A look at Japan’s growing obsession with treating their dogs like children

Dog owners in Japan think of their pooches as children and although this sentiment is also shared among Americans, treating your dog as a member of the family has an entirely different meaning in Japan. It means that while you’re taking your pup for a leashed stroll around the dog park, they’re pushing Fido around in baby strollers and prams specially designed for dogs. While you’re picking up dog waste from your neighbor’s lawn, they’re taking off Fido’s designer jeans so his custom doggie diaper can be changed (yes, I just said doggie diaper). Even as I write this, Fido could be seated at one of Japan’s many dog restaurants waiting to be served a specially prepared gourmet meal while you’re cleaning Kibbles ‘n Bits off your kitchen floor.

Believe it or not, that’s only the beginning. Japanese don’t just treat their pets like children… many actively choose pet ownership over parenthood. Japan’s corporate culture and shortage of childcare has forced many women to choose between a career or having children. These factors combined with a decline in marriage have resulted in many Japanese foregoing child-rearing and deciding to raise their pet as a child instead. It’s so popular in fact that birthrates have plummeted in recent years and kids in Japan are now significantly outnumbered by pets. One recent survey claims there are just 16.6 million children under 15 years old in the country and over 22 million registered pets. Some families even choose to have multiple dogs although one puppy can easily cost up to 5,000 US dollars annually.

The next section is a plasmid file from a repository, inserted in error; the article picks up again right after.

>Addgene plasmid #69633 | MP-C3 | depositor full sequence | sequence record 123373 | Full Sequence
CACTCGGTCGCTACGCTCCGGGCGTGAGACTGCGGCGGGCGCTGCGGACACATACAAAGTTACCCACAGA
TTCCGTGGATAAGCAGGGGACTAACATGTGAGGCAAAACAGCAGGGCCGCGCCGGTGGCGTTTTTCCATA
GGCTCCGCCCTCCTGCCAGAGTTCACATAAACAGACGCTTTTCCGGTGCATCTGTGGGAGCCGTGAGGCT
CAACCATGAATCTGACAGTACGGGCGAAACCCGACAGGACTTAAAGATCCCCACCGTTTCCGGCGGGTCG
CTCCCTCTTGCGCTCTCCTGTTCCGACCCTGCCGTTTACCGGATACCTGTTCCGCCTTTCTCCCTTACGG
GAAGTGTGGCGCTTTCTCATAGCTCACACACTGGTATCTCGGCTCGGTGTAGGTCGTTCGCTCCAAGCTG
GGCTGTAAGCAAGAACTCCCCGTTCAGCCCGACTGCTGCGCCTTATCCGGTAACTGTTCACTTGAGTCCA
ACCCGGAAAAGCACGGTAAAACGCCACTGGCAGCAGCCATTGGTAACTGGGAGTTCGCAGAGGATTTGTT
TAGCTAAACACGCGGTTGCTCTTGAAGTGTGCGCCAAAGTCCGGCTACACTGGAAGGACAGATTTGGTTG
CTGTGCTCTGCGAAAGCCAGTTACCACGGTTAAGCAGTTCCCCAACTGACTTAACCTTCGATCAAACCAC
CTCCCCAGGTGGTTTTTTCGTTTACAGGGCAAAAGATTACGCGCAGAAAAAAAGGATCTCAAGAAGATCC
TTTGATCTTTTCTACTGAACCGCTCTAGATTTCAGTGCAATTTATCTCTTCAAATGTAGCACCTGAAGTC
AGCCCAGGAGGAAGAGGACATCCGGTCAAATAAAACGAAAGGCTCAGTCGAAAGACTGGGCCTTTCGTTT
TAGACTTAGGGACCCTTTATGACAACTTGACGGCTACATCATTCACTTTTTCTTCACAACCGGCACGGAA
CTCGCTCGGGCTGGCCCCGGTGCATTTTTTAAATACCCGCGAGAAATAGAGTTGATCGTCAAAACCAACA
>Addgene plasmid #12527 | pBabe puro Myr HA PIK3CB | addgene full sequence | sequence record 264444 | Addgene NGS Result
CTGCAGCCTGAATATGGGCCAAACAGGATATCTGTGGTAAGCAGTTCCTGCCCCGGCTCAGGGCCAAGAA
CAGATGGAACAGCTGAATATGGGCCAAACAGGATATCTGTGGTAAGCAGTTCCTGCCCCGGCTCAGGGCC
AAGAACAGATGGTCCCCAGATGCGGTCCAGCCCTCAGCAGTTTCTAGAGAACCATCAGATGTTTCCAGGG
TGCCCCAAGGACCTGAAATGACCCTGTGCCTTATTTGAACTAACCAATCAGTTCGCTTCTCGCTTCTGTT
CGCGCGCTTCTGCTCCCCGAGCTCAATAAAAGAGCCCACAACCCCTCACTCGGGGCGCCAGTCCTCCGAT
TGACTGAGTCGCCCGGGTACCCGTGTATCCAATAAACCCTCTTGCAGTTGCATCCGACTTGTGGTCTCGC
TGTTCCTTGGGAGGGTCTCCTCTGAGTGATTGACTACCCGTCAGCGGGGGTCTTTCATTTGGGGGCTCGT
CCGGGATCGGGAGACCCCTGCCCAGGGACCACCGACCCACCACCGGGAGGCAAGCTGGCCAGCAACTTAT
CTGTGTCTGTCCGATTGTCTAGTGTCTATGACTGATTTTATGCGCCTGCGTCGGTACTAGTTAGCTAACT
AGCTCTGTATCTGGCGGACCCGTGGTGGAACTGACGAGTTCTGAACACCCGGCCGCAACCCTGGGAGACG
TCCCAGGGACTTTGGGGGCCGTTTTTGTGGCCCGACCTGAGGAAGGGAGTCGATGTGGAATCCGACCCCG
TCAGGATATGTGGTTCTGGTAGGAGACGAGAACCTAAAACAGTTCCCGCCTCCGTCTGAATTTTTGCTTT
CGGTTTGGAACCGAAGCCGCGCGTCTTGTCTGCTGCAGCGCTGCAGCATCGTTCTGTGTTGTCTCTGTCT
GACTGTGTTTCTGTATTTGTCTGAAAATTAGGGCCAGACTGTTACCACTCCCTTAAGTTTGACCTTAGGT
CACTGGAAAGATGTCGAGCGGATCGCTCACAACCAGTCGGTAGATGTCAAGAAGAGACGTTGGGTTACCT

In much of Tokyo, shopping for a dog is often easier than shopping for a child. While there are few children’s shops, there are many shops selling dog equivalents of virtually any designer product that a human can buy. At the end of a busy day of boutique shopping, Fido’s parents can take home his new jeans, shirts, hoodies, sunglasses, hair accessories and jewelry and neatly put them away in his own personal doggie closet. If he’s been a good boy, maybe they’ll even take Fido out to one of the many gourmet food stores, spas, hot springs, resorts, carnivals or beauty salons designed specially for dogs.

However, even the most spoiled dog will have to be laid to rest one day. When Fido’s time comes, his family has the option of burying him in a temple with full buddhist rights or even paying more than 8,000 US dollars for a deluxe funeral and cremation. Many Japanese families have even admitted to grieving longer and harder for their pets than for their own parent’s passing. All this helps contribute to a dog industry worth an estimated 18 billion US dollars in Japan.

Although Fido’s life is pretty wonderful, Japan’s constant doting and childlike treatment of dogs doesn’t come without a cost. The country’s birth rate is steadily collapsing and Japan is now the world’s most rapidly aging society. The fertility rate is at 1.46 children per woman, which is a number well below what is needed to keep a population stable. To put this in perspective, if current trends continue, Japan’s population of 126 million will decrease to just 43 million over the next century. This means Japan’s future is arguably in deep trouble. I understand children aren’t for everyone, but if Japan doesn’t want a country overrun by dogs, someone needs to throw Fido a bone and get cooking in the bedroom.